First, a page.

Parks and Recreation is over, and while that network’s sitcom slate is in shambles (Undateable? Really, NBC?), and while CBS’s sitcom slate is laugh-track central, and nobody watches Fox’s solid live-action sitcoms, ABC is quietly ruling the quality sitcom roost. They have corned the market on family sitcoms, led by Modern Family; the blue-collar family joint, The Middle; the excellent African-American sitcom, Black-ish; and the good-and-getting-better Asian-American sitcom, Fresh Off the Boat.
The Goldbergs, however, may be my favorite of the bunch. It’s not only this decade’s Wonder Years, but it’s an incredibly fun homage to the ’80s. While working ’80s touchstones into almost every episode could come off as gimmicky, The Goldbergs does a solid job of making the pop culture references work for the story without becoming the story (it also gets bonus points for successfully mixing pathos with humor; as with with Wonder Years, every episode will leave you feeling misty).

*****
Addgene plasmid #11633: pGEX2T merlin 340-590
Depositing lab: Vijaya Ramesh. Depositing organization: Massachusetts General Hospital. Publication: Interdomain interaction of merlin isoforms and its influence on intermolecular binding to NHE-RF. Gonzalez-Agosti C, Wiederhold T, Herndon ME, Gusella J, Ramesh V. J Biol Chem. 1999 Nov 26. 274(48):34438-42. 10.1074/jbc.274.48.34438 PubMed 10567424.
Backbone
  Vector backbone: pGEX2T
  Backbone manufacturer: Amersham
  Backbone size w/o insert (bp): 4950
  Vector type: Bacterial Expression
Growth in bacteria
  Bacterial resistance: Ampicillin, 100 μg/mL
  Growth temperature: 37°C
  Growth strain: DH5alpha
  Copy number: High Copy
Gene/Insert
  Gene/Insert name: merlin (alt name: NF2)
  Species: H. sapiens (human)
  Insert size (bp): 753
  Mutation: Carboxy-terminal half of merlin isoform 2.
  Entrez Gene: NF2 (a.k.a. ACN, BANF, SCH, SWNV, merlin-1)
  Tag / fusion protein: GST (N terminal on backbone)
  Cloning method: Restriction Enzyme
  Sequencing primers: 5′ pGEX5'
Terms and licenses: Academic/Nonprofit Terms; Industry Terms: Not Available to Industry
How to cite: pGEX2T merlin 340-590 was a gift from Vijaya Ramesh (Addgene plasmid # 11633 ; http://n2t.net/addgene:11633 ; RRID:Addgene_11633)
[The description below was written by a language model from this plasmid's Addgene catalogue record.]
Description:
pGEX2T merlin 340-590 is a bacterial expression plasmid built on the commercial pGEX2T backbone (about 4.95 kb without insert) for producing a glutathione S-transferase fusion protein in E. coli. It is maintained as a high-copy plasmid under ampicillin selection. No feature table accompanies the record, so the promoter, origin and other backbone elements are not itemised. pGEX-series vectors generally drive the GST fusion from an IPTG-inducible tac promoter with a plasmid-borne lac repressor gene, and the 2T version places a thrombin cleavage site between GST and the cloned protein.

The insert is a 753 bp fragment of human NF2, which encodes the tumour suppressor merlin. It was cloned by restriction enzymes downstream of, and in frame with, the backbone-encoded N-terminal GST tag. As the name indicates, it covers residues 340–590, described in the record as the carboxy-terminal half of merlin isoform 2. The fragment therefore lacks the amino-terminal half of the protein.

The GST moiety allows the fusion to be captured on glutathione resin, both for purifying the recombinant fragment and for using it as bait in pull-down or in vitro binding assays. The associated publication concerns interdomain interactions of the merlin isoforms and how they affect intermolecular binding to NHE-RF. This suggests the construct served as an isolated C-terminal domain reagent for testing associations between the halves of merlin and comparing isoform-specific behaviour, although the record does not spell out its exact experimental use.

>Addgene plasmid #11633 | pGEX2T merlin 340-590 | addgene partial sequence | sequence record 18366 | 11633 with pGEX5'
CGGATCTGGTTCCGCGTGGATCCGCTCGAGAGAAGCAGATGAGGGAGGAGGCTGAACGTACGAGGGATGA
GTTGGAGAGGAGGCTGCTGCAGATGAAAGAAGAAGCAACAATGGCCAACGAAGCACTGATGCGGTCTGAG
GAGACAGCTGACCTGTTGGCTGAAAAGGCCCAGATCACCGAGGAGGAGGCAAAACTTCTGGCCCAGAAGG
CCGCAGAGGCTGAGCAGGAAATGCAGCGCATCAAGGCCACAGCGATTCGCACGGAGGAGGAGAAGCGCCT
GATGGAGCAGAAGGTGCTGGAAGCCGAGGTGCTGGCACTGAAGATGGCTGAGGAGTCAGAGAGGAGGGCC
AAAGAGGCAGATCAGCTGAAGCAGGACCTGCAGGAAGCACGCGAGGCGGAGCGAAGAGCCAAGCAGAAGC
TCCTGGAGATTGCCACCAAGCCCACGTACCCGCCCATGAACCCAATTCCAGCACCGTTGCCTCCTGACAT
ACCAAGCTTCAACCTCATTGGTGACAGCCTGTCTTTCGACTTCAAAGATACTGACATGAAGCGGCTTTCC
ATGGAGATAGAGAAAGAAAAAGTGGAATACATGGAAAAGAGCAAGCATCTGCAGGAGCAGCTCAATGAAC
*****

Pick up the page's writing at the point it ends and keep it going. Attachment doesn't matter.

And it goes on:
The most recent episode of The Goldbergs took up Ferris Bueller’s Day Off and saw the older brother, Barry Goldberg, attempting to replicate the events of the movie, only to find out that he’s not nearly cool enough to pull it off. It ended with a rousing, off-key version of “Twist and Shout” during the homecoming dance that was nothing short of crowd-pleasing.
There were obviously a lot of allusions to Ferris Bueller, but what I really appreciate about The Goldbergs is that creator Adam Goldberg really, really was an ’80s geek. When he pays homage to Ferris Bueler, he goes all in, which means replicating even one of the film’s famous continuity errors.
Some of you may recall this continuity error from the movie (via Reddit user Doctorjames25):
Notice when Cameron (Alan Ruck) falls into the pool, the chair stays on the diving board. However, as you can see from the shot of Cameron in the pool, the chair is clearly in there with him. Yet, there it is again on the diving board as Cameron comes back to the surface.